Cryptocurrencies have always been treated with a mixture of scepticism and hostility by the traditional financial establishment.
The internet system on which cryptocurrencies are built – distributed ledger technology, or blockchain – has no central authority, which makes it difficult to know who to hold responsible if things go wrong.
Conversely, proponents of blockchain and cryptocurrencies says that it is the decentralisation aspect which is its strength, and which makes it more secure.
Traditional financial structures are built on a national central bank, which technically is answerable to the national government and, by extension and in theory, to the people.
Therefore, national currencies are guaranteed by the government and the people.
So, as cryptocurrencies have grown, so too has the worries surrounding their possible disruption to the traditional financial infrastructure.
Some countries have banned cryptocurrencies, while others are considering launching their own.
But the European Union – the regional political body representing most countries in Europe – is largely hostile to cryptocurrencies.
Last year, Estonia said it was considering launching its own cryptocurrency – estcoin. However, it was immediate and harshly criticised by the head of the European Central Bank, Mario Draghi.
Now, the EU’s leading financial authority is to investigate the whole cryptocurrency issue because the growth in the market has been significant in recent years, with market capitalisation of the top 100 cryptocurrencies totalling hundreds of billions.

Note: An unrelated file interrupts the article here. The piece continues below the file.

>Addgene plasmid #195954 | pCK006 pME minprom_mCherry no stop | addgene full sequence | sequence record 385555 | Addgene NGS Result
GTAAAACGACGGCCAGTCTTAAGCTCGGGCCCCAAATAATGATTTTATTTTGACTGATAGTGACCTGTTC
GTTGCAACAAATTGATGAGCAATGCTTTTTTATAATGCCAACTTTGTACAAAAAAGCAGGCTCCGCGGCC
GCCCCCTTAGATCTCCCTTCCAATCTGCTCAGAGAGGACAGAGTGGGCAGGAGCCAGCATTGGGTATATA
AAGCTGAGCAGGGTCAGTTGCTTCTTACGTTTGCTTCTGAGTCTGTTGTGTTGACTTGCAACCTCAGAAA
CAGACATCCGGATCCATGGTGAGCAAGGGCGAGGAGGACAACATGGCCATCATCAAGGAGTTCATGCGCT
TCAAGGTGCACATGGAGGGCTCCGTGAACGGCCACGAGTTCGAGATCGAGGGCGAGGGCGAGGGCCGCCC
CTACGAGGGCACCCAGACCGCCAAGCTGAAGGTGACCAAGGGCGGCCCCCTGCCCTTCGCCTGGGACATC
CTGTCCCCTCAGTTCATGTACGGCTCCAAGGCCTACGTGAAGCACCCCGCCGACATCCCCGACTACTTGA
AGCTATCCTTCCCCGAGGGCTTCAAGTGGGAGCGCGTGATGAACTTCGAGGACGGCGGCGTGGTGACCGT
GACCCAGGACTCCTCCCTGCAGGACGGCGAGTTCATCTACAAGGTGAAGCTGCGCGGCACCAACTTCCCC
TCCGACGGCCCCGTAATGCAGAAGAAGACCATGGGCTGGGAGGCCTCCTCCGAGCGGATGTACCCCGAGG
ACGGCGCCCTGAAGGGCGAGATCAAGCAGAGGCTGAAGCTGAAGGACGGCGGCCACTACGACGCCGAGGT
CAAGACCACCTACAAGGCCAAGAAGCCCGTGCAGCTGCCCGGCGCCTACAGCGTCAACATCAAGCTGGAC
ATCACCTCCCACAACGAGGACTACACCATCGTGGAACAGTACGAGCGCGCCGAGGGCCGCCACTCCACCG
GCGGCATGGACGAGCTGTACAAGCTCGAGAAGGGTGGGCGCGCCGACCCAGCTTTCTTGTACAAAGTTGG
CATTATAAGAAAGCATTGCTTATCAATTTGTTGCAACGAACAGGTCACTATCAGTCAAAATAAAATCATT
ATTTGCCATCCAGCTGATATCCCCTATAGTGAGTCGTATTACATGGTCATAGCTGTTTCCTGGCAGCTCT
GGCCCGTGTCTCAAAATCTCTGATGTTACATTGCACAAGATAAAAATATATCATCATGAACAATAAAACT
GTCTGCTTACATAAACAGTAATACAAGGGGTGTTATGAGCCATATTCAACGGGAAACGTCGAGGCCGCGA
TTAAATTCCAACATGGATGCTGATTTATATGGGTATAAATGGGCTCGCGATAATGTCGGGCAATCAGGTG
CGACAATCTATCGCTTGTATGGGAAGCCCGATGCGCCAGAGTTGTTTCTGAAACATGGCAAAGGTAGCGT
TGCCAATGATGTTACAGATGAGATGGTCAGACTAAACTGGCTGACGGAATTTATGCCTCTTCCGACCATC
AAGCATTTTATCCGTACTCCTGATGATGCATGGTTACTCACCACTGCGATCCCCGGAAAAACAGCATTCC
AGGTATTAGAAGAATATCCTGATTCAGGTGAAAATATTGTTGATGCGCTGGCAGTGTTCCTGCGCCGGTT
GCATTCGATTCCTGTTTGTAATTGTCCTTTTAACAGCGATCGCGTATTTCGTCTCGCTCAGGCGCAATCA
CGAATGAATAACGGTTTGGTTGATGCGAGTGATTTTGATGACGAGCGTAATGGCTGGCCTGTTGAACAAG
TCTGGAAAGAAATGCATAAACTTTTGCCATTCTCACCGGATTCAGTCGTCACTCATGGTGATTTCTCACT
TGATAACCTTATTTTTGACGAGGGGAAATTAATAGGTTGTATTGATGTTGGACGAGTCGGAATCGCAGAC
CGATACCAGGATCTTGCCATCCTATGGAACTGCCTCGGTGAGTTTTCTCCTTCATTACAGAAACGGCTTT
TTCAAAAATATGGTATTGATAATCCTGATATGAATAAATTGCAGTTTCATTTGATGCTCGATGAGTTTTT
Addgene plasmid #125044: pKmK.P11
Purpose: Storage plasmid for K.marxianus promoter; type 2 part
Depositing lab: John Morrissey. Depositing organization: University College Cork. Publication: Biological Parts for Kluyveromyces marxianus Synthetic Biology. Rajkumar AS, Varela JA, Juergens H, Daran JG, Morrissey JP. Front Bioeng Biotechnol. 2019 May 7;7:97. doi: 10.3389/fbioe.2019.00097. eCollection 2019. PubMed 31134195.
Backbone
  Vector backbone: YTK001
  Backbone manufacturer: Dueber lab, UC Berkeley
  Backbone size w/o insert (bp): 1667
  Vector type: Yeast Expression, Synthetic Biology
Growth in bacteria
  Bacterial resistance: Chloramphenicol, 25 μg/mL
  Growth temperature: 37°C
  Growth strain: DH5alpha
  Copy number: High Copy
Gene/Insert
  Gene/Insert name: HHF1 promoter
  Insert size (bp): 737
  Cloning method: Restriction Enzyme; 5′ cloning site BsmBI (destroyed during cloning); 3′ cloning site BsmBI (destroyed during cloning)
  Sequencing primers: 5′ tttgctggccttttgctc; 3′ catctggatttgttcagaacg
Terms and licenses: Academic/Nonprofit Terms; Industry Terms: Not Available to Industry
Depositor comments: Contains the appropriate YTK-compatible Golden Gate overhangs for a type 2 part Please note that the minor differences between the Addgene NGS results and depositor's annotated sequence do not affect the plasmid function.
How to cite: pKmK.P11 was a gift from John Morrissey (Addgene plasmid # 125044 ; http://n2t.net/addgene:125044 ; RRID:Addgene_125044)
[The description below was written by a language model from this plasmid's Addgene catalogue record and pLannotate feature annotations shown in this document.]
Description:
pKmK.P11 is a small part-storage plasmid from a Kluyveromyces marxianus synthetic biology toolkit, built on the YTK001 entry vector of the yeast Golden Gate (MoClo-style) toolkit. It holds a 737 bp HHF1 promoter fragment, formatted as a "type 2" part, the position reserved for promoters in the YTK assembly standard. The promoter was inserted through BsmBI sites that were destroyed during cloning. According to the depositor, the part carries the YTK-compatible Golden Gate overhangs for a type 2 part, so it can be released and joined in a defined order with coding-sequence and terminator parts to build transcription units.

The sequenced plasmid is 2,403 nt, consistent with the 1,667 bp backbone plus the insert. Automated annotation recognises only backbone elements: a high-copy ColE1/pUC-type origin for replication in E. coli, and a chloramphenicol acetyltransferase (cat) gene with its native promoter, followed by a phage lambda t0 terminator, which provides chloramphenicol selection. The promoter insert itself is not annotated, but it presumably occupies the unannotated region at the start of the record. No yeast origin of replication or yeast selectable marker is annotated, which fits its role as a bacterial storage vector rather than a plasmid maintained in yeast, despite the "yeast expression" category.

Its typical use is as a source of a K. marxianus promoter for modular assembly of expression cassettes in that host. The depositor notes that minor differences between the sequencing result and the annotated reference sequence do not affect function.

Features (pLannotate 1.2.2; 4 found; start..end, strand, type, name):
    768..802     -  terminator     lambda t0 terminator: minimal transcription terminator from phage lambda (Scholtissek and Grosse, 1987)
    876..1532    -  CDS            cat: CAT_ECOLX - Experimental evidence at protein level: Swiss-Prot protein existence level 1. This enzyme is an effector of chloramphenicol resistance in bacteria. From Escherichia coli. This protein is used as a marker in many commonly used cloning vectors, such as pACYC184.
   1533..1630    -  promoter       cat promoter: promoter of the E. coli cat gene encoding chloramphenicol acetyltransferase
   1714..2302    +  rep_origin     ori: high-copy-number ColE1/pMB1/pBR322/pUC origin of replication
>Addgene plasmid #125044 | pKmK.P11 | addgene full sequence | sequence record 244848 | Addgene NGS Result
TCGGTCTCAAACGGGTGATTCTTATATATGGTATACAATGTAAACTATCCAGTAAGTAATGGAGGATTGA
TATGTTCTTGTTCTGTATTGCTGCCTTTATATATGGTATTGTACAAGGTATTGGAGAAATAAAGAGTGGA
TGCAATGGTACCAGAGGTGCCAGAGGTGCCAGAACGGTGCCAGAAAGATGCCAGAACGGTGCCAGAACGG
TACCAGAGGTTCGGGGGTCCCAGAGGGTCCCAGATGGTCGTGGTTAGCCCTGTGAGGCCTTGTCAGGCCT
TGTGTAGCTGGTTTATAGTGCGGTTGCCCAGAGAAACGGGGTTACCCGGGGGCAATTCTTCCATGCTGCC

The European Securities and Markets Authority says it will look at five key areas of the cryptocurrency market, according to a report on CoinDesk.com.
Although the authority does not use the words “cryptocurrency” or “bitcoin”, it says it will be “monitoring developments in financial innovation, in particular through the analysis of emerging and existing instruments, platforms and technology”.
This is similar language to that used by central banks across the EU, who have occasionally addressed the issue of cryptocurrencies.
But the authority adds: “ESMA is undertaking material analysis on the emergence of such instruments as virtual currencies, such platforms as ICOs [initial coin offerings] and such tools as the distributed ledger technology.”
Meanwhile, Japan’s financial regulator has also decided to take a closer look at the cryptocurrency market.
CNBC reports that the country’s Financial Services Agency will “conduct on-site inspections” of cryptocurrency exchange operators.
Although cryptocurrencies such as bitcoin have seen massive increases in monetary value over the past few years, almost all of them have fallen dramatically in the past few days.